Privy to a private email exchange?


A: Thanks for submitting your dilemma.  This is not the typical type of question that the Job Doc answers.  Job Doc readers certainly keep me on my toes!

It sounds like you were mistakenly added to this email chain.  You can respond in a few different ways.  You could respond in an angry manner.  This may embarrass the hiring managers and the placement firm.  I am not sure that this is the best path forward.  Whenever I share information that may be controversial or concerning, I consider my intent.  Though this feedback may have been difficult to read, it may be helpful, as you can learn from it.  I would evaluate how you presented.  What is your response to interview questions?  Was it your choice of attire for the interview?  You may never know, but it may be worth considering.  I often get asked about what to wear for an interview.  My recommendations include: 1. Visit the company’s website, or the LinkedIn profiles of leaders working at the company, 2. Ask the placement firm and 3. Dress one step up.  If you are interviewing for an accounting manager role, dress like the controller.  It is always better to “dress up” vs. feeling underdressed.  If you learn the feedback is about your interview responses, think back to the questions posed.  How could you have answered them differently?  Did you provide complete responses with examples?  Did you ensure that your responses answered the question in a positive way?  Bashing a manager, an employer or a co-worker is typically frowned upon typically.  Instead, you can mention that but also include what you learned from that experience.  There are positive attributes to every role.  Make sure you weave that information into your responses.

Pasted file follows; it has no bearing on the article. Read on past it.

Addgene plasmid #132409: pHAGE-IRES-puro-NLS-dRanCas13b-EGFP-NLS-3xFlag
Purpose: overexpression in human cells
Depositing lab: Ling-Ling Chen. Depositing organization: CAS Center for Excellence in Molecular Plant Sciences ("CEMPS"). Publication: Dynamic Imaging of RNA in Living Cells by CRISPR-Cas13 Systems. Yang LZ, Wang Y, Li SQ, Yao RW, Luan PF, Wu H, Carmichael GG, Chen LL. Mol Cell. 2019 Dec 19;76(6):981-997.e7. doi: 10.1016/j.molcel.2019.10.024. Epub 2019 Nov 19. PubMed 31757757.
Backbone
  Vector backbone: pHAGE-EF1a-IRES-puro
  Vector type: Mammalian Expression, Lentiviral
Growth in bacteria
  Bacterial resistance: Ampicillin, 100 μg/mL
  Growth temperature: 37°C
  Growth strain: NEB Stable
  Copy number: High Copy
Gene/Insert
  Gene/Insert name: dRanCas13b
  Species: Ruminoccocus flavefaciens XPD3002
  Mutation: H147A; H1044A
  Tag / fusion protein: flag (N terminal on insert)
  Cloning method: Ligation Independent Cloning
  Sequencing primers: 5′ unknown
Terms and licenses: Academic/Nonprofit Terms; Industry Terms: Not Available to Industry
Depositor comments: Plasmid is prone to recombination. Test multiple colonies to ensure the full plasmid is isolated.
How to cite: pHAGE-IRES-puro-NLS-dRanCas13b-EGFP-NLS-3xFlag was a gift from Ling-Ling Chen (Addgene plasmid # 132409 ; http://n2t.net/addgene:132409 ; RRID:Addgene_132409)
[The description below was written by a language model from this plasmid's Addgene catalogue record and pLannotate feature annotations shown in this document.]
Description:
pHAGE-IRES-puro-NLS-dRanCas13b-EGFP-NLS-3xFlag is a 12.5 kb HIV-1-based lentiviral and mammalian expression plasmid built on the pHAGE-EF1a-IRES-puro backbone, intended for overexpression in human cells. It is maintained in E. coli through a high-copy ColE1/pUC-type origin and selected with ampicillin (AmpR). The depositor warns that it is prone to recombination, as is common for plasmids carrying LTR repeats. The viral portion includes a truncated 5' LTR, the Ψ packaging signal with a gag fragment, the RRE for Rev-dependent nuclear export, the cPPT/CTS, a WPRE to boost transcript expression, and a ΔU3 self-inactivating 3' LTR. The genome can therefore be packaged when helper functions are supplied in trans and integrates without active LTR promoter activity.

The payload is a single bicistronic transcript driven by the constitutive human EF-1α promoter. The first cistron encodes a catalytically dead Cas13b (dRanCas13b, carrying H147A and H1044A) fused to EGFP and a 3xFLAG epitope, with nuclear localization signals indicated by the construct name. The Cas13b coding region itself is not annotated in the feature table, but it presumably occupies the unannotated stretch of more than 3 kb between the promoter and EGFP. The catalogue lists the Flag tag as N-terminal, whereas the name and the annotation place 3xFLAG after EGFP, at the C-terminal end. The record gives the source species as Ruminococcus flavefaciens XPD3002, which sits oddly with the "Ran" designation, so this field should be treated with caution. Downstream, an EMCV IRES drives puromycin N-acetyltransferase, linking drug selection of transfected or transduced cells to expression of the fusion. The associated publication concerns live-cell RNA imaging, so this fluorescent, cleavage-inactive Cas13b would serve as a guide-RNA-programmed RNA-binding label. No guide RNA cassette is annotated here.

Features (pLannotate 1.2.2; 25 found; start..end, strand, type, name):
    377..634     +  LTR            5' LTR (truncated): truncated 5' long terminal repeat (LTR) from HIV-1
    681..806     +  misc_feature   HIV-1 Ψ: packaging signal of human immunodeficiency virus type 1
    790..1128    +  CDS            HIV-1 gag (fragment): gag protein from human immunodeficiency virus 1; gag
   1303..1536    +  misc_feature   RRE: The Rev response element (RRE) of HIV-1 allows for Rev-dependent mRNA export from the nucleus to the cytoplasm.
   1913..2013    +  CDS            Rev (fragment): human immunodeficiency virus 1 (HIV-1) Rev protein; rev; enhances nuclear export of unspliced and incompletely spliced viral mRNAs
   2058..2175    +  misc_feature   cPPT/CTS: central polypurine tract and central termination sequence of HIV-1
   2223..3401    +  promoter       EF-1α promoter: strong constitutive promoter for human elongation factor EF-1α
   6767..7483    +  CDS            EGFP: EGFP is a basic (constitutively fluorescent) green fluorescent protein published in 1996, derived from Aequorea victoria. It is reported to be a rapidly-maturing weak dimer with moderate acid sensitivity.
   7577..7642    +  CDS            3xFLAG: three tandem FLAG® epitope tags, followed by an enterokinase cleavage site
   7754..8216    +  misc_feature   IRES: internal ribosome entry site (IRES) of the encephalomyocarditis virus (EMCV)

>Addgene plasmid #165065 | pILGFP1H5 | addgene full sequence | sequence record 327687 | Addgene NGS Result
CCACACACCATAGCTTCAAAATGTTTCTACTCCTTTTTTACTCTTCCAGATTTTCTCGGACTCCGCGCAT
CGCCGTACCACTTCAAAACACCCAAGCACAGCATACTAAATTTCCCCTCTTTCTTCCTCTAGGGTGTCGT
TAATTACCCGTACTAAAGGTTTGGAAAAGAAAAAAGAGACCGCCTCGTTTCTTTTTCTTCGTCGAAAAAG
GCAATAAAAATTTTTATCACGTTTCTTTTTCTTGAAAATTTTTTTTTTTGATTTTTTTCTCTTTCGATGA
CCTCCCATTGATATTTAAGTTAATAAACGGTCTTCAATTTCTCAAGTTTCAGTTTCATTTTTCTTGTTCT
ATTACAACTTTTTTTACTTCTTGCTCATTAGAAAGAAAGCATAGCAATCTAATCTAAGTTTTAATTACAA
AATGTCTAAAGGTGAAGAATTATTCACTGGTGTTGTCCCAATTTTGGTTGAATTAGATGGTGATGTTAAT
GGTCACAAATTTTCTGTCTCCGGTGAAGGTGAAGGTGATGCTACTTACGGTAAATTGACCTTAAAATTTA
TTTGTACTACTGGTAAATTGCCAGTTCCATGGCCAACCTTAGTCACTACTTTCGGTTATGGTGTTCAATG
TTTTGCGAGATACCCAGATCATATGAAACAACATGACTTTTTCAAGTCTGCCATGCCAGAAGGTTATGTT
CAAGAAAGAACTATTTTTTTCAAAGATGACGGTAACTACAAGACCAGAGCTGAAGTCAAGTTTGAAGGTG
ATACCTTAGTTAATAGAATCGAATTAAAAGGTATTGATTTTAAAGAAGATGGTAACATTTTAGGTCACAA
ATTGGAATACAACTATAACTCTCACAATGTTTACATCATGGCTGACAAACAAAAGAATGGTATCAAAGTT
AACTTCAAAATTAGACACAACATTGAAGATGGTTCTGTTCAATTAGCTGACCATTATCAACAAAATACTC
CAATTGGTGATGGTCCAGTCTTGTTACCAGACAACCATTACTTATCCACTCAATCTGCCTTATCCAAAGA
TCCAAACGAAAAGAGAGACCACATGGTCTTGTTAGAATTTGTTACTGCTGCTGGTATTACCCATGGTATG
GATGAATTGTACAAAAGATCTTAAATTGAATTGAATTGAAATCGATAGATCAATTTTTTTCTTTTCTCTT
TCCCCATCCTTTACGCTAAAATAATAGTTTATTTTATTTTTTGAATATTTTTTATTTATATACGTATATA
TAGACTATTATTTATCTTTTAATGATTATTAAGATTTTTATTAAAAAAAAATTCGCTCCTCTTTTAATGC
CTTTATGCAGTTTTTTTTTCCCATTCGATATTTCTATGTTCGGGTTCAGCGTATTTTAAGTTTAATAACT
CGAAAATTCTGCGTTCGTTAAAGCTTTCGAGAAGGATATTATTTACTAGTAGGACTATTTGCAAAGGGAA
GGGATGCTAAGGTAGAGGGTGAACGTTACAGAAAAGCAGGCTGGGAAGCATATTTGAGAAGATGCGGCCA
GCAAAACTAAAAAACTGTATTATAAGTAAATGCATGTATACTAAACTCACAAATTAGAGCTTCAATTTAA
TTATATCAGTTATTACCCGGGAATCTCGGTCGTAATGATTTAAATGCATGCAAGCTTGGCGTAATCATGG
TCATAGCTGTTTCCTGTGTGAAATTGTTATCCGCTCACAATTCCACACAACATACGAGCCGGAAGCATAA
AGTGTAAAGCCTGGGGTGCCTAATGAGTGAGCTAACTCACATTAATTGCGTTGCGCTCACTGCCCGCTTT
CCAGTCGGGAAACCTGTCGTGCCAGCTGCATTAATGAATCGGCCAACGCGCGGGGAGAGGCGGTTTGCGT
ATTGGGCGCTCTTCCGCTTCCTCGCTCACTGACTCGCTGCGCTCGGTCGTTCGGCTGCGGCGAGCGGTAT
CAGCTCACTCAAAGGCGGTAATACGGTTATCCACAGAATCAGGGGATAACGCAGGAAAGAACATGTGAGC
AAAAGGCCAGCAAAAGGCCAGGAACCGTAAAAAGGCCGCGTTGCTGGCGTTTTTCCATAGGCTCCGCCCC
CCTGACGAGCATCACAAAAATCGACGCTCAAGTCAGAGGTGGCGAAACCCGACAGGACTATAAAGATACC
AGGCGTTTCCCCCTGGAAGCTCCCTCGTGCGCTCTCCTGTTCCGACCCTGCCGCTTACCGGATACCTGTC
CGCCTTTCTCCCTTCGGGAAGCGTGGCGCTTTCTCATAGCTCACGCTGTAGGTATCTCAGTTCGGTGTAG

Your work history is also relevant.  If you have held three different roles in less than two years, that may cause most hiring managers to take a more critical look at your professional work history.  If one of your previous companies dissolved, then that this a detail I would share proactively.  Sometimes those details are important but not readily apparent when a manager is reviewing a resume.  Industries differ too.  In some tech sectors, a two-year stint is fine, while in financial services it seems like a very short stint in a professional work history.

I suggest you contact the recruiter and share that you believe that you may have been mistakenly added to an email exchange.  You will need to ensure that your tone is informative and not defensive.  You should demonstrate grace vs. anger.  The recruiter will likely try to identify which emails you read and then alert the hiring manager of this error.

In a way, you are at an advantage.  You know how a prospective employer views your candidacy.  It might be an opportunity to learn and improve your candidacy.  Remember though to present the experience in a positive and gracious manner.  We all make mistakes.  You may even receive an apology.  It is not important to point out who made the mistake, as you may appear almost petty and unforgiving.

Pattie Hunt Sinacole is a human resources expert and works for First Beacon Group in Hopkinton, an HR consulting firm. She contributes weekly to Jobs and the Boston Sunday Globe Money & Careers section.